In San Francisco in 1985, Nick Graham created the Joe Boxer underwear brand at his kitchen table. The experience left him convinced him of two things about men's fashion.
Pattern and colour, he concluded, should not be the exclusive preserve of women's fashion, and men -- given choices -- will always opt to try something new.
AdvertisementNearly 30 years on and the men's catwalks in Paris in June were a blaze of vibrant colour and bold prints.
Floaty fabrics, tumbling floral embroidery, even skirts gave the season's offerings a distinctly feminine feel.
And while Graham acknowledges that what appears on the catwalk is for the "high one percent of the market", he says it still represents a "subtle transformation" in what men are willing to wear.
"I think we men are incrementalists," Graham told AFP by telephone from San Francisco where he is working on the launch his own men's wear label after a spell away from the industry.
"They (men) are kind of wanting to be a lot more adventurous but not so much that it scares other people or themselves," he said.
The Canadian entrepreneur, who built Joe Boxer into a business with annual revenue of around $100 million by the end of the 1990s, is famed for giving himself the title "chief underpants officer" and pouring his sense of humour into the brand.
Marketing stunts included dressing up as Britain's Queen Elizabeth II and suspending himself from a crane above New York's Time Square.
On another occasion he flew 200 magazine editors from the US to Iceland for a fashion show featuring a model in Viking horns and singing the Icelandic national anthem.
Graham's new venture, a sportswear collection for 2014, comes more than a decade after he sold Joe Boxer to Windsong Allegiance in 2001 when it was on the brink of bankruptcy. The label was then sold to Iconix Brand Group in 2005.
Now, he believes the potential he saw in the men's market three decades ago has finally come to fruition, opening up big business opportunities.
Consultants Bain and Company last year estimated worldwide revenues from men's clothing in 2012 at 26 billion euros ($34 billion), a ten percent increase on the previous year.
Men, Graham argues, are taking a greater interest in their clothes than ever before, with many more now buying for themselves rather than relying on their wives or partners to do it for them.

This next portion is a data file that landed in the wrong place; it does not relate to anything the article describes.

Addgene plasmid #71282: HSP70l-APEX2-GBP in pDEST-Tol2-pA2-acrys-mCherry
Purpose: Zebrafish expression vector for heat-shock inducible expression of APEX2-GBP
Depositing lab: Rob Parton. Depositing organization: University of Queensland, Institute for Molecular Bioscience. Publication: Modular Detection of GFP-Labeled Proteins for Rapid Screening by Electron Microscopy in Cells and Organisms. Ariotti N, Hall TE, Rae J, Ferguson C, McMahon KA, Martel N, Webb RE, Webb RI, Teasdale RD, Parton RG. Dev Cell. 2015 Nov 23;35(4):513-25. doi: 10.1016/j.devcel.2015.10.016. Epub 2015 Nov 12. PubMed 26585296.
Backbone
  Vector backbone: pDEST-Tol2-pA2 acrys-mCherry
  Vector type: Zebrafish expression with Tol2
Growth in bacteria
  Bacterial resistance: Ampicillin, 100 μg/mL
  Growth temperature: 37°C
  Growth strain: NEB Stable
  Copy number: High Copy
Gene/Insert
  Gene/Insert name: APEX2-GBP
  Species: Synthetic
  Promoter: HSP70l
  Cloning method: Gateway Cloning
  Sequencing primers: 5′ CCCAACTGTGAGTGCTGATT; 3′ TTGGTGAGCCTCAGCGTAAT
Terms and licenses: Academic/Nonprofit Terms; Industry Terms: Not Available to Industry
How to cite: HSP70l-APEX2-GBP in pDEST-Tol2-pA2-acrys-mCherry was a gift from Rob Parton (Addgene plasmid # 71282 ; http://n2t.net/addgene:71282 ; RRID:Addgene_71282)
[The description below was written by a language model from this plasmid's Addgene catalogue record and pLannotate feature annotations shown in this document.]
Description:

In the 1980s, he says, 80 percent of men's underwear was purchased by women. Now the figure is 20 percent.
"Women's apparel sales are always twice as big as men's. It's not because there's twice as many women, it's just that they buy twice as much as men," he said.
He believes the change in men's attitude towards fashion began some time ago in underwear.
"Men became much more aware of their underwear... now I start to see that happening with clothing. It is very subtle, it can be just a scarf, but it is happening."
The flourishing of the sector has also been helped by the advent of Internet shopping which Graham says suits the way men like to shop and has resulted in men being exposed to a far greater range of sartorial possibilities.
"I think the best example especially in menswear is (online retailer) Net-a-Porter. That business is incredible -- in the last two years it's just gone through the roof."
"Because of that, things that men in Milwaukee would never have expected to see, they are being exposed to."
For the first time also, he says, men have started to respond to trends such as suits with a narrower fit and lapels, following the influence of designer Hedi Slimane's "skinny" tailoring.
Graham's focus is now to offer men the chance to take small steps towards expressing themselves through their clothes and dressing more imaginatively.
"Men basically wear about six to seven bodies (looks) whereas women have hundreds of choices. I'm just trying to take that and say 'OK this is a shirt, now how can we change it to give it a little more character'," he said.
"The market I'm after is not taking market share from anywhere else -- it's creating new market share."
"It's a massive market, so if you can move that 10 or 15 percent, that's huge," he added.